NPR's Jackie Northam reports.
JACKIE NORTHAM, BYLINE: It's Jim O'Neill, an economist with Goldman Sachs, who's been credited with coining the term BRIC. Speaking on Skype from his home in London, O'Neill says he saw Brazil, Russia, India and China as four turbocharged emerging markets that would give Western economies a run for their money.
JIM O'NEILL: When I dreamt it up - what is it now - nearly 13 years ago, people didn't really focus on the potential importance of some of these countries. And it sort of transformed a lot, the way I think many people thought about the world.
NORTHAM: For a long time, the fast-growing BRIC economies lived up to the hype. The four countries formed their own economic and political alliance. In 2010, South Africa joined the group. But O'Neill considered it an interloper, saying South Africa isn't the same caliber as the others. The four original BRICs were his babies but like most children, they'll disappoint.
O'NEILL: China is the only one of the four that's growing by more than I have assumed. The other three so far this decade have been disappointing, particularly Brazil and Russia. And I have joked that if I had to dream the acronym up again today, I'd just call it C.
NORTHAM: Undaunted, O'Neill has now come up with a new group of promising emerging markets. He's coined them M-I-N-T or MINT.
O'NEILL: It stands for Mexico, Indonesia, Nigeria and Turkey.
NORTHAM: Not so fast, says Oliver Williams, an analyst for WealthInsight. He says there are many emerging markets and analysts are also weighing in with their choices.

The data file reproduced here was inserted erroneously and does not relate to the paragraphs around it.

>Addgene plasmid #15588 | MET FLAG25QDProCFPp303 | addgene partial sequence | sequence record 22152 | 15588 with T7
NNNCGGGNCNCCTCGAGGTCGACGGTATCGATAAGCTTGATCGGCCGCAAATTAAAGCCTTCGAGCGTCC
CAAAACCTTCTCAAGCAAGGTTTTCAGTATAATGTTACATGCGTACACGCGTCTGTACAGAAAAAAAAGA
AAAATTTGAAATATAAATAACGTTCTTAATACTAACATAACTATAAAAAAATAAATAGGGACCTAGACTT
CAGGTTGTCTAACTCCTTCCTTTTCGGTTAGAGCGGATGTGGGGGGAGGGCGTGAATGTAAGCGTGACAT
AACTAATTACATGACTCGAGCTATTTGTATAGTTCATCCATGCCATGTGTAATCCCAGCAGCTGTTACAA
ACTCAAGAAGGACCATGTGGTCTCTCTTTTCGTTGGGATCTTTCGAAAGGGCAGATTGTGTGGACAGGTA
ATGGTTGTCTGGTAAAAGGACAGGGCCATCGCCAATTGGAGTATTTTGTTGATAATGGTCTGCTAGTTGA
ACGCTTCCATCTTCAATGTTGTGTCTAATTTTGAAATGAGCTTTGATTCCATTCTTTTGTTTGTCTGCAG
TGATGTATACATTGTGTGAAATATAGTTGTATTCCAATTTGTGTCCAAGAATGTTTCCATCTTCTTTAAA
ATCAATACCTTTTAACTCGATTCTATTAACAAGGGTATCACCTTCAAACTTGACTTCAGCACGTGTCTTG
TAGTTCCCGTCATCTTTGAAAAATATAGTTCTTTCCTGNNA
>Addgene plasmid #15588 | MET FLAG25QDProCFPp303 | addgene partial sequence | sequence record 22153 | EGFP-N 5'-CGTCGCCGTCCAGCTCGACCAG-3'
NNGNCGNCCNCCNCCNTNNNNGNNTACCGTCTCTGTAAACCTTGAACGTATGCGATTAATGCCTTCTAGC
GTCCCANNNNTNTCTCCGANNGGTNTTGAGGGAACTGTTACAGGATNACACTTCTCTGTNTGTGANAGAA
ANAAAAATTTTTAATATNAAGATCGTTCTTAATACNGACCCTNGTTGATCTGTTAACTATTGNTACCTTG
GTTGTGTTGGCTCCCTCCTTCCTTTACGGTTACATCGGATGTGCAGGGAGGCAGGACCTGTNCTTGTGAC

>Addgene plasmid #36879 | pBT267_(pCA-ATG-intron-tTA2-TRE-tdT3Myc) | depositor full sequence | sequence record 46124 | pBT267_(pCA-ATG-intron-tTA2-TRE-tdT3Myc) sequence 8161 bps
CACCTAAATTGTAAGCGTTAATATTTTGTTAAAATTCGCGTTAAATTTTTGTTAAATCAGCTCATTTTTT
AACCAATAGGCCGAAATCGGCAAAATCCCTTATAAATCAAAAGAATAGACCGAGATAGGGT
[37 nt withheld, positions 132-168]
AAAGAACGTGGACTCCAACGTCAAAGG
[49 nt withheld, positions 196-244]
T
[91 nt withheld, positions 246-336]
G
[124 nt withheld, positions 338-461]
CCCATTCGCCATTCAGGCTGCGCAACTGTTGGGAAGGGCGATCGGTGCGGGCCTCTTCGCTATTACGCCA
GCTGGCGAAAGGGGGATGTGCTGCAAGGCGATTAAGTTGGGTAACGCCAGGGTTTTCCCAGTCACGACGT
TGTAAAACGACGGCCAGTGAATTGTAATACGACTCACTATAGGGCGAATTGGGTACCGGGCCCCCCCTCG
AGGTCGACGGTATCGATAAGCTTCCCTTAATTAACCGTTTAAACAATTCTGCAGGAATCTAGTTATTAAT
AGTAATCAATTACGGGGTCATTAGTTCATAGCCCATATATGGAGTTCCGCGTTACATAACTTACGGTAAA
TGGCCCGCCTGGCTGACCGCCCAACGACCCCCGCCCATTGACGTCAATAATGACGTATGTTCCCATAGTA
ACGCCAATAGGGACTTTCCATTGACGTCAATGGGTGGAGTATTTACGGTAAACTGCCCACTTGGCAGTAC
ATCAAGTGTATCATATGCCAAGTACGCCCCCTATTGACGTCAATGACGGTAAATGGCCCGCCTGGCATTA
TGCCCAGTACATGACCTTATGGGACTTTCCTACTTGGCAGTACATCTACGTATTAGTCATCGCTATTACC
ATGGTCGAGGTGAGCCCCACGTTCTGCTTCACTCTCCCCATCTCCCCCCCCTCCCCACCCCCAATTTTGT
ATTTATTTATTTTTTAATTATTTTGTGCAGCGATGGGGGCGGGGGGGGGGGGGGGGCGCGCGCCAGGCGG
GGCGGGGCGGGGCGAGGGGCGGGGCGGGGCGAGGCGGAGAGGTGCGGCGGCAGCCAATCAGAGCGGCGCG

OLIVER WILLIAMS: I think anyone wanting their fame in economics has come up with a grouping. I mean I've heard MIST. There's one at the moment, the Fragile Five, which Indonesia, South Africa, Brazil, Turkey and India that some optimists have renamed them the Fabulous Five.
NORTHAM: There's also PINEs and CIVETs and EAGLEs, all acronyms that roll off the tongue and incorporate emerging markets from all corners of the globe, says Williams.
Would you be tempted to come up with your own grouping?
WILLIAMS: Actually, now that you mention it, I might start working on it.
NORTHAM: Uh-huh. What would you choose, do you think?
WILLIAMS: Something I've been looking at is markets in Africa, so particularly East Africa. You've got Kenya, you've got Ethiopia, Tanzania...
NORTHAM: Wait a minute. Wait a minute...
WILLIAMS: ...they're all...
NORTHAM: ...so let me get this right Kenya...
WILLIAMS: Ethiopia, Tanzania, Uganda.
WILLIAMS: KETU - well, there we go.
NORTHAM: Andrew Feltus, a portfolio manager at Pioneer Investments, says many emerging markets bear strong similarities: good fiscal policies and dynamic demographic. Feltus says lumping four or five together under an acronym and forgetting the rest is an oversimplification.
ANDREW FELTUS: I'm kind of cynical on the whole idea. I think it's much more from marketing exercise than necessarily a true investment strategy.
NORTHAM: And then there are the so-called Black Swans - events such as terrorism, sanctions, natural disasters, even elections that can alter a country's fortunes. Feltus points to Turkey, the final letter in the acronym MINT. It is a fast-growing economy but Turkey's government has been mired in corruption allegations, and there have been widespread street protests. Feltus says he would rework the acronym MINT.
FELTUS: And I don't even know if I would include the T in it, 'cause I - you know, maybe I guess MIN. Actually that's going to be, it's going to be MINI, right? We'll have Mexico, India, Nigeria and Indonesia. But, you know, I would not recommend anyone build a strategy based on MINI, or any of this.
NORTHAM: But O'Neill, the man behind BRIC, is sticking with MINT even though he says people contact him all the time with suggestions.
O'NEILL: I don't need to make up any more acronyms myself. I just can have the world doing it for me.
NORTHAM: Jackie Northam, NPR News, Washington.